Everyone is calling this year “The Great Resignation”. As jarring as the branding of that sounds, there is a massive opportunity here for you to, *swivels wine glass*, play the professional field a bit.
Now, there are a million bad blog posts on the internet about preparing for interviews. And they’d be super helpful if you were interviewing for a bank job in 1994. But as much as the fashion was on point, the 90s are over. So here are some non-traditional tips to help you feel prepared, and get that new job.
1. Prep like a standup
When you’re preparing for any interview, you know there are about 10 questions you’re going to get asked. Hiring managers are strapped for time, stressed, and let’s be honest, not hella creative. You won’t know everything they’re going to ask, but you know they’re going to bring out some of the classic interview questions.
Hiring managers are going to want to know your backstory, why you want that job, why that company, what you can bring to the role, etc. But for some reason, most folks still aren’t prepared for those questions when they come up. Which they will.
This is why we prepare for interviews like standup comedians.
Let me explain. When a standup prepares for a show, they don’t memorize an hour of jokes and stories. Who can’t do that?! Instead, they memorize twelve 5-minute stories/jokes called bits.
Your interview bits are your best answers to classic interview questions.
Write out your stock questions, and start by making notes on each of your answers. Include stories, and bring in data to back up your wins.
Now that you have some answers to test, try them out, get feedback— and practice again and again.
2. Bring receipts
While you’re building your bits, let’s bring out another truth of interviewing for tech roles: you need receipts. Any growth or product leader worth their salt will want to know the real impact you have had on past projects. The best way you can demonstrate your badassery is by giving them the hard numbers.
- Did you help your team achieve 15% month-over-month growth?
- How did your work specifically contribute?
- Did you grow the email list by 100% year over year?
3. Resolve objections
I am a conversion copywriter, and one thing any good sales writer knows is that you have to understand why a potential customer might say no. We call those reasons objection statements. Once we know why they’d say no, we can use that information to anticipate their objection and resolve it.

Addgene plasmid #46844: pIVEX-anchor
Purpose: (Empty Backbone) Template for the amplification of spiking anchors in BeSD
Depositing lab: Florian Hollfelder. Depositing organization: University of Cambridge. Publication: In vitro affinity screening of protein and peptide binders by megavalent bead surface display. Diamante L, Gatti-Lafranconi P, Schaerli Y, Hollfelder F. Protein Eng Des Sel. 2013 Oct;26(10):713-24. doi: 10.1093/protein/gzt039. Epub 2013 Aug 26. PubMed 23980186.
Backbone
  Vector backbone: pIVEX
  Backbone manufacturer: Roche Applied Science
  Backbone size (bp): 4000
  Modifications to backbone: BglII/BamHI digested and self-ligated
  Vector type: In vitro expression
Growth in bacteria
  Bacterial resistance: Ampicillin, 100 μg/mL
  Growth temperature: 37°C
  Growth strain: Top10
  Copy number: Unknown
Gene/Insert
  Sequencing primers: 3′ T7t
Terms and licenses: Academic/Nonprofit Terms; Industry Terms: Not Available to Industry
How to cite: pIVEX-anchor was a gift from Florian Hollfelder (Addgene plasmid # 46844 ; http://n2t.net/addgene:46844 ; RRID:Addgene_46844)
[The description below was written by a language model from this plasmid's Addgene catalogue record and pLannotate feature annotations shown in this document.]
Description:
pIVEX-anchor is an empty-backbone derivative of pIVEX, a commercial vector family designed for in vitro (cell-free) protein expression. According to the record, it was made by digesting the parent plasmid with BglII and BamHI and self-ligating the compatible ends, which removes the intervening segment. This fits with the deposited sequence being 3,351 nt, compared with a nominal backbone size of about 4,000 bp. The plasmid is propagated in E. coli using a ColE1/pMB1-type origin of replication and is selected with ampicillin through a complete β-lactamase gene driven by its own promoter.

It’s the same for interviews.
I know, thinking about reasons why a hiring manager might reject you sucks— so I promise we won’t stay here long. But here’s the thing: there are reasons someone would say no, and the earlier you realize what they could be, the better you can make a case for why they might not matter as much as that manager thinks.
Take this example:
You’ve applied for a Growth Manager role at a great company. It says you need SEO experience on the job application, and your experience is SEO is, uh, nil. This is an objection that could come up when reviewing your candidacy. Instead of sweating and hoping they don’t ask about it, let’s prepare to resolve that objection.
Objection statement: You don’t have enough SEO experience for this role.
Resolve the objection: I’m newer to SEO, but I’ve been attending [insert workshop or course] and I’ve built a strong network of experts in the search community. I’d like to bring in [inexpensive tool] to do research on competitor backlinks so we can uncover some low-hanging fruit. I see opportunity [what you learned in your research] to improve [x company’s] search engine rank position from [research current rank].
See? Now you’ve intelligently busted that objection.
So to prepare for an interview, we’re going to:
- Prep like a standup
- Bring receipts
- And resolve their objections
Now that you’re headed into that interview prepared, you’re much more likely to come out with a new job (and, a new raise). I’ll just be over here wiping my eyes and cheering you on.
Sarah Stockdale is the Founder of Growclass, a growth marketing course and support system for your career. She is also the host of the podcast The Growth Effect, and a recovering startup executive.